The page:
Minnesota Governor announces localized return-to-school plan with option for families to keep students home

Kaitlin Wermerskirchen, a kindergarten teacher at Jackson Elementary School in Shakopee is a FOX 9 Top Teacher. She and other Minnesota educators are curious to see if they will return to classrooms full time, part-time or not at all this fall.  (Kaitlin Wermerskirchen)

Gov. Tim Walz announced school districts will be able to reopen this fall in-person, with distance learning or a hybrid of the two based on COVID-19 data in the counties of each school district statewide.

The new plan also gives each Minnesota family the option to keep their children learning from a distance if they are not comfortable or able to send their child back to school in-person this fall. 

According to Walz’s office, Department of Health and Education experts will work with each school district and charter school to help determine which model they will use. The criteria will be the level of viral activity in the surrounding area and the district’s ability to meet mitigation requirements.

Each school district will announce their own plan before classes begin this fall.

Gov. Tim Walz announces the 2020-21 safe learning plan.

Each district's return-to-school method will be determined, in part, by the following parameters: 

  • 0-9 cases per 10,000 over 14 days by county of residence - In-person learning for all students
  • 10-19 cases - In-person learning for elementary students; hybrid learning for secondary students
  • 20-29 cases - Hybrid learning for all students
  • 30-49 cases - Hybrid learning for elementary students; distance learning for secondary students
  • 50+ cases - Distance learning for all students

The state will continue to consult with schools and districts throughout the school year to let them know if they should change their schooling format.

Education Commissioner Mary Cathryn Ricker said, “This localized approach that is centered on the data and informed by a school’s ability to follow all the public health requirements, will help school districts and charter schools navigate this uncertain school year.”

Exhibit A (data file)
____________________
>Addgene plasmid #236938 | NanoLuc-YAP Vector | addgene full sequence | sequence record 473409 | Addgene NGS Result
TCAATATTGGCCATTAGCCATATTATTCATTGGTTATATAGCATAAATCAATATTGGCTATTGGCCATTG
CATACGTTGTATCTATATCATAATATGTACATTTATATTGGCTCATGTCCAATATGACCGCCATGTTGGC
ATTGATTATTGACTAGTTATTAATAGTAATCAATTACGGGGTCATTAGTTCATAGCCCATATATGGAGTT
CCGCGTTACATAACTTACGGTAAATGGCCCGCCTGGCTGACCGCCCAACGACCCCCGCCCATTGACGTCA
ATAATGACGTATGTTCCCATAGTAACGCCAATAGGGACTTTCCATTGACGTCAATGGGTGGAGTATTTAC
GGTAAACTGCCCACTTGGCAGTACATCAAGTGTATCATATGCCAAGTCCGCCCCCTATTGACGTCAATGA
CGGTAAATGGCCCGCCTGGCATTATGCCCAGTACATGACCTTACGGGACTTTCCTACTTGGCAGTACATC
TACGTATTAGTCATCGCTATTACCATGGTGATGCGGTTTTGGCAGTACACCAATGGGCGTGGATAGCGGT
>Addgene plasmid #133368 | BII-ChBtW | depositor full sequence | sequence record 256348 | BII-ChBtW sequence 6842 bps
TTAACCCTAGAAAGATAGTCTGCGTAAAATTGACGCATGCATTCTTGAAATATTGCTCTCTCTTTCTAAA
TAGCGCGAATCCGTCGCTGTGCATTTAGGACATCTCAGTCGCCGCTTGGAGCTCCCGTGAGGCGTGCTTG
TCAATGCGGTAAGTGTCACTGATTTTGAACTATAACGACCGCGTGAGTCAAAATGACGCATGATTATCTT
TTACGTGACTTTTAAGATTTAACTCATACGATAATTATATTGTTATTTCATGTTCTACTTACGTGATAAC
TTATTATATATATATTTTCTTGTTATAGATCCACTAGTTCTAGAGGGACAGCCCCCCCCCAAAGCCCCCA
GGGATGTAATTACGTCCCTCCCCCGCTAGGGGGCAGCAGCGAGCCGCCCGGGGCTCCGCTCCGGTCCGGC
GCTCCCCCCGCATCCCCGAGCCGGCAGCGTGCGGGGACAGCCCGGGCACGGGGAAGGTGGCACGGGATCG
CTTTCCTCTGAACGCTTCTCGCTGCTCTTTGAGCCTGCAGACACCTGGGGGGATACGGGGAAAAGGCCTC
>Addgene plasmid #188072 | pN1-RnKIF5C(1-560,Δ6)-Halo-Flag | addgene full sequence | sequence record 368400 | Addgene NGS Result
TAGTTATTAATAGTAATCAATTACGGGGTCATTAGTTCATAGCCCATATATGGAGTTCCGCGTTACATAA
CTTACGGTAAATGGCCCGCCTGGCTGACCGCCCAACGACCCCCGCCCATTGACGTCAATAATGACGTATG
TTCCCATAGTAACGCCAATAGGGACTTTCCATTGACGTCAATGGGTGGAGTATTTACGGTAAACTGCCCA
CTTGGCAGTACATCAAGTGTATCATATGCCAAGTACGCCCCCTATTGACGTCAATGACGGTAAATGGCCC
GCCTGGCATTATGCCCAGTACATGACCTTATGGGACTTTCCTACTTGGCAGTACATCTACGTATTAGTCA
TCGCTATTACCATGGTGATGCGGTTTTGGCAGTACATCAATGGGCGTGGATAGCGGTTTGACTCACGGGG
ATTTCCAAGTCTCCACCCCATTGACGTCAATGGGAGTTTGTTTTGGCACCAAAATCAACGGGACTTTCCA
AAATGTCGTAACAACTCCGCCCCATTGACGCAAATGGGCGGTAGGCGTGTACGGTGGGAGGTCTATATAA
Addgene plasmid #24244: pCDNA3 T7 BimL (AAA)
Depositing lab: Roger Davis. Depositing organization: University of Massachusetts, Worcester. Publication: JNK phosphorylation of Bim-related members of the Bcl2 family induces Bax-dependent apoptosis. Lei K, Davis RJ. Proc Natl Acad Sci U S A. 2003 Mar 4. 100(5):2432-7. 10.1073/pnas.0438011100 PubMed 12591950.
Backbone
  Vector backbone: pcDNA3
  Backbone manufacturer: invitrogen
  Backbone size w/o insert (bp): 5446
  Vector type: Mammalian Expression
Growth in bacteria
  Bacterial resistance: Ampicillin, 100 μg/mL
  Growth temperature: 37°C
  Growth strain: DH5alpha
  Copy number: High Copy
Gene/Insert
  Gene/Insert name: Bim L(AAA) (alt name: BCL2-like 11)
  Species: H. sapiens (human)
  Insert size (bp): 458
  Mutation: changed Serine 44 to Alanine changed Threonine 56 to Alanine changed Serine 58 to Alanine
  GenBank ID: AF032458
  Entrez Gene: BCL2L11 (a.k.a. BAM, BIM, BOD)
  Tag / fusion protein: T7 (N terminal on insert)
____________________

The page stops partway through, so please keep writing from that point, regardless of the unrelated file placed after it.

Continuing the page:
Overall, the plan prioritizes keeping younger children in the classroom because transmission is much less likely for them and in-person learning is more important for their development.

In addition to giving families the choice to keep students home, the Governor’s office is requiring school districts to allow teachers and school employees to work remotely to the extent that it’s possible.

In a release, Lt. Gov. Peggy Flanagan said, “the Safe Learning Plan sets the guidelines for how safely a school can reopen, based on regional data and the expertise of public health leaders and local administrators, while still allowing families, teachers, and staff to make the decision to stay home.”

The Governor’s office said it is investing more than $430 million in federal funding to help with this transition, including $180 million to improve distance learning capabilities and $250 million that will help provide face coverings for every student, educator and staff member, institute a testing plan, cover operational costs and boost student, family and educator support like trainings, tutoring, translation services and mental health support.

On the eve of the announcement, some teachers expressed their anxiety about the announcement.